Where Michael Bennet Stands on the Issues

Senator Michael Bennet of Colorado, the 21st Democrat to declare his candidacy for president, is known as a moderate who seeks bipartisan compromise. Here’s where he stands on a few key issues.

Mr. Bennet may be best known for being part of the so-called Gang of Eight: four Democratic and four Republican senators who negotiated a comprehensive immigration proposal in 2013. The bill, which passed the Senate but not the House, included:

• A path to citizenship for undocumented immigrants who passed a background check, paid a fine and back taxes, and learned English.

• An expanded visa program for agricultural workers and an expedited path to permanent residency for student visa holders who earned advanced STEM degrees.

• A 700-mile border fence, new border-monitoring technologies and about 20,000 more Border Patrol agents.

• A stronger system for companies to verify employees’ immigration status.

More recently, Mr. Bennet was co-author of a proposal that would have prevented the government shutdown in December by giving President Trump $25 billion for a border wall in exchange for protections for immigrants who were brought to the United States illegally as children.

Mr. Bennet, a former superintendent of the Denver school system, has focused heavily on education policy in the Senate. “I think we need an education president,” he told The Des Moines Register this year. “There’s no public good that’s more important than education.”

In 2015, he helped write legislation that overhauled the No Child Left Behind Act, transferring some authority from the federal government to the states and reducing the use of standardized tests to evaluate students and teachers.

He has supported expanding Pell Grants and is a co-sponsor of the Finish Act, which would provide funding for colleges and universities to “increase access to higher education for high-need students, increase degree attainment and improve efficiency in our higher education systems.”

In materials provided to The New York Times, his campaign did not make any concrete education proposals but said Mr. Bennet would work to ensure that “college students can pursue their studies without incurring the crushing burden of debt; more people seeking an alternative to college can pursue high-quality apprenticeships and job training; and Americans throughout their lives can advance their careers by improving their existing job skills or learning new ones.”

Mr. Bennet is in line with the rest of the Democratic field in calling for recommitting to the Paris Agreement and preserving Obama-era climate regulations that Mr. Trump is reversing. He has also supported regulating methane emissions and creating a standardized metric for the federal government to measure the cost of greenhouse gas emissions.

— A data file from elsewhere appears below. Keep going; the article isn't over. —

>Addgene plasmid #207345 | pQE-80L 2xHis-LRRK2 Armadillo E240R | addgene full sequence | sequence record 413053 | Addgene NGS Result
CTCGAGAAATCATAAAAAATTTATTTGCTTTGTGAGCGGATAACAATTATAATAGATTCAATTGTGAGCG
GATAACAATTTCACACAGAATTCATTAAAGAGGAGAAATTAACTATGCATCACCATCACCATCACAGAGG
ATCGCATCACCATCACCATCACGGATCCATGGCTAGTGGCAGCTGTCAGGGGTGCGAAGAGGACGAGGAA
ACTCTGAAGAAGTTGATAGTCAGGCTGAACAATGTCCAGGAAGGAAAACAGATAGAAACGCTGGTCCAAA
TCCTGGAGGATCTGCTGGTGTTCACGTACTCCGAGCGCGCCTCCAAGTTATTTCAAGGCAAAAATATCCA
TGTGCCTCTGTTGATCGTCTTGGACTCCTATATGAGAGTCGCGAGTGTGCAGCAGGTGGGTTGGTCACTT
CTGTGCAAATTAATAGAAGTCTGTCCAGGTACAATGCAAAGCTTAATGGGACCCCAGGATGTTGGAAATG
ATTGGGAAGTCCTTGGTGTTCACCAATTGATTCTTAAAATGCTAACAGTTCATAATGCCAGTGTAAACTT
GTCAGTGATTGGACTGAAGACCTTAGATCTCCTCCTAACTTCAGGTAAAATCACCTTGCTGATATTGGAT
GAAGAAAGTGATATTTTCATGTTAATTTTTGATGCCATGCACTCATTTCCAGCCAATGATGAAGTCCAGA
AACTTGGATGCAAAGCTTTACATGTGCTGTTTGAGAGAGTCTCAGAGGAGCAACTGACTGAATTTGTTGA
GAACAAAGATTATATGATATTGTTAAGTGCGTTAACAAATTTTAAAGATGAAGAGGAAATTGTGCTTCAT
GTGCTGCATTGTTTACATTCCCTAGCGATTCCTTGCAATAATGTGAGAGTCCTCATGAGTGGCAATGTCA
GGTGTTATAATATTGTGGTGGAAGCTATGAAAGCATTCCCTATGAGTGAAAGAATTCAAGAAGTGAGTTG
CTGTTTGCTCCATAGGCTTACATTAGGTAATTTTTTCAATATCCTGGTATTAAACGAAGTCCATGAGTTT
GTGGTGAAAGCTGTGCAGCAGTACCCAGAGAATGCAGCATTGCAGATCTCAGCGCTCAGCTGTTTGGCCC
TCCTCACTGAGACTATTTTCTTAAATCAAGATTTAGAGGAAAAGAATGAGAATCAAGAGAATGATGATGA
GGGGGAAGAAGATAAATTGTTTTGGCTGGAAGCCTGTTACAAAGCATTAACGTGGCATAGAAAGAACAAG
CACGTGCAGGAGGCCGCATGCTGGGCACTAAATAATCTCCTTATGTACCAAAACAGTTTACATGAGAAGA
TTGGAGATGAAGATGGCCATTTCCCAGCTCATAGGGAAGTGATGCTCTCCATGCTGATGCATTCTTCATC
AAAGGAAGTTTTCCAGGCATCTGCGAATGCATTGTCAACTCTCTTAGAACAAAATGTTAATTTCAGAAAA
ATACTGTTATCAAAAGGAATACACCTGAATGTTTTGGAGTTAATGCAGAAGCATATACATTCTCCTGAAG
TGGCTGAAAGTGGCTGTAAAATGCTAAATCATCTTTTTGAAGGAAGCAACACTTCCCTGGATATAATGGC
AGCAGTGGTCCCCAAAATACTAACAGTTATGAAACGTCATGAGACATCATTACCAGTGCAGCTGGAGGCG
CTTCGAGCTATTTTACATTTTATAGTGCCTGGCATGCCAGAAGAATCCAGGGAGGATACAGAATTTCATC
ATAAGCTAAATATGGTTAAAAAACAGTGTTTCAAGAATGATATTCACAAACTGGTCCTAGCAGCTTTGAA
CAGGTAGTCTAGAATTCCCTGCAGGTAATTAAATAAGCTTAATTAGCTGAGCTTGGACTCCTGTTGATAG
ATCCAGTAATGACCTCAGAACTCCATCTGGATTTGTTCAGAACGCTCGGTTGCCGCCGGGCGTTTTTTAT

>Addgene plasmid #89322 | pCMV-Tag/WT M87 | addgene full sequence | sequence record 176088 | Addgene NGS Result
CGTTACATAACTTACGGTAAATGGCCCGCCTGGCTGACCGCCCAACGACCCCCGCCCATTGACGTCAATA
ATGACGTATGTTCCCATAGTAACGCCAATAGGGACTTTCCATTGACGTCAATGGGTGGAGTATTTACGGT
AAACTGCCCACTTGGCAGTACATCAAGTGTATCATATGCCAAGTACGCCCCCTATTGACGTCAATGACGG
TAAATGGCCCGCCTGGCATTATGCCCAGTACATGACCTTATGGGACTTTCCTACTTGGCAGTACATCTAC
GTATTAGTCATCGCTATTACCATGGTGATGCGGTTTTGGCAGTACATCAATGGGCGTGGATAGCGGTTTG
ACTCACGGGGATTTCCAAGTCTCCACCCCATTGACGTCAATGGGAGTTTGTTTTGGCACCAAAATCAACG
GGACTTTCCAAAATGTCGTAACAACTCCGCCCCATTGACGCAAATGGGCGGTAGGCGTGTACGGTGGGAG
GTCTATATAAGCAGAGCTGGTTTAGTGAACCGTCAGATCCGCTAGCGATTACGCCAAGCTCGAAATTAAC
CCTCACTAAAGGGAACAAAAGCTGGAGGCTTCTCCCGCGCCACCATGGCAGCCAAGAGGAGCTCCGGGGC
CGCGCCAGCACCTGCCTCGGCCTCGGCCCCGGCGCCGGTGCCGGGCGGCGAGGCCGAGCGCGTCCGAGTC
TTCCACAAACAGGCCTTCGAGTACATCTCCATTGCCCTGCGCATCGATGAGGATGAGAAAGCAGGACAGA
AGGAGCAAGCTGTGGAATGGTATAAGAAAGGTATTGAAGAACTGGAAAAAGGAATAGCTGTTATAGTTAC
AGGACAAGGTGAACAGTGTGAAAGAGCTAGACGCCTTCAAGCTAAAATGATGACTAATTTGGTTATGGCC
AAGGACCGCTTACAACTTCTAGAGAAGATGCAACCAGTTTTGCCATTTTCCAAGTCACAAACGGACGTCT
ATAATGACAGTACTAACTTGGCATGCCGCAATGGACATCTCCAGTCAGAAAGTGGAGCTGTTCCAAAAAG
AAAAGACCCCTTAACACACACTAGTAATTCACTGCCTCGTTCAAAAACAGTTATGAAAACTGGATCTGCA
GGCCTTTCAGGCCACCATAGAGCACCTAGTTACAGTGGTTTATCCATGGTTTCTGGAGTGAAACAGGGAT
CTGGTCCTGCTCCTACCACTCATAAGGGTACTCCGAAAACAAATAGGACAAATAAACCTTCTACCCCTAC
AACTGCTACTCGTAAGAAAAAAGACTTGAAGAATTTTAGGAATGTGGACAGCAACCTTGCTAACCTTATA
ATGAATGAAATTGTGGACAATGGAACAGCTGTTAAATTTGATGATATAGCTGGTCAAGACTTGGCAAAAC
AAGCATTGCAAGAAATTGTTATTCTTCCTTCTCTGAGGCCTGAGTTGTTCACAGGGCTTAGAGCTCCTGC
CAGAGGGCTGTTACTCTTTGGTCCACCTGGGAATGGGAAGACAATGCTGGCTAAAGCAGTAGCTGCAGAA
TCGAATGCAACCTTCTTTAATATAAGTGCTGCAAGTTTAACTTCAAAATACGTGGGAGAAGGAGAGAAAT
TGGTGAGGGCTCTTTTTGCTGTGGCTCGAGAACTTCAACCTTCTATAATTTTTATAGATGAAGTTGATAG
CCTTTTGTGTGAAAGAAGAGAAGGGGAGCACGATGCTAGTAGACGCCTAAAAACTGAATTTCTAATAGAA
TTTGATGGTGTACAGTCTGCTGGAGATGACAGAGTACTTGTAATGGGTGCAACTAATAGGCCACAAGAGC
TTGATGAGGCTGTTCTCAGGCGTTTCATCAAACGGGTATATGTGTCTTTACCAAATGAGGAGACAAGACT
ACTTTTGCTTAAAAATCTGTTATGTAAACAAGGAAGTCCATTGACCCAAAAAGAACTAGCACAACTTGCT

In March, he helped create the Senate Special Committee on the Climate Crisis, and last month, he was co-sponsor of a bipartisan bill that would provide tax incentives for energy storage.

In other areas, though, he has diverged from the party’s left wing. In a USA Today op-ed essay in 2017, he said some Democrats had played into Republicans’ portrait of them as “job killers fundamentally out of touch with most Americans.”

“It is not enough to call for less coal or oil without having meaningful work to replace lost jobs,” he wrote, and “when Democrats oppose natural gas, we fail to appreciate both its importance to small-town economies and its pivotal role in reducing coal production.”

He also suggested that instead of opposing the Keystone XL pipeline, Democrats should have negotiated a deal that approved the pipeline in exchange for emission reduction measures.

Mr. Bennet is a co-sponsor of the American Family Act, a Senate proposal that would give every family with children a refundable tax credit of $250 to $300 per month. He also supports expanding the earned-income tax credit.

And his campaign outlined the broad strokes of an economic platform involving infrastructure improvements, high-speed broadband in rural areas, and investments in “advanced manufacturing, artificial intelligence, superconductors and quantum computing.”

On health care, he and Senator Tim Kaine of Virginia recently introduced a bill that would create a public option called Medicare-X; Mr. Bennet said that he wanted “universal coverage” but that his model was “more practical” than the single-payer ones many other Democrats have come to support.

He has specifically criticized “Medicare for all” proposals that would eliminate private insurance.

“What Democrats are saying is, ‘If you like your insurance, we’re going to take it away from you’ — from 180 million people that get their insurance from their employer and like it, or 20 million Americans who are on Medicare Advantage and love it,” he said on NBC’s “Meet the Press” in February. “That seems like a bad opening offer for me.”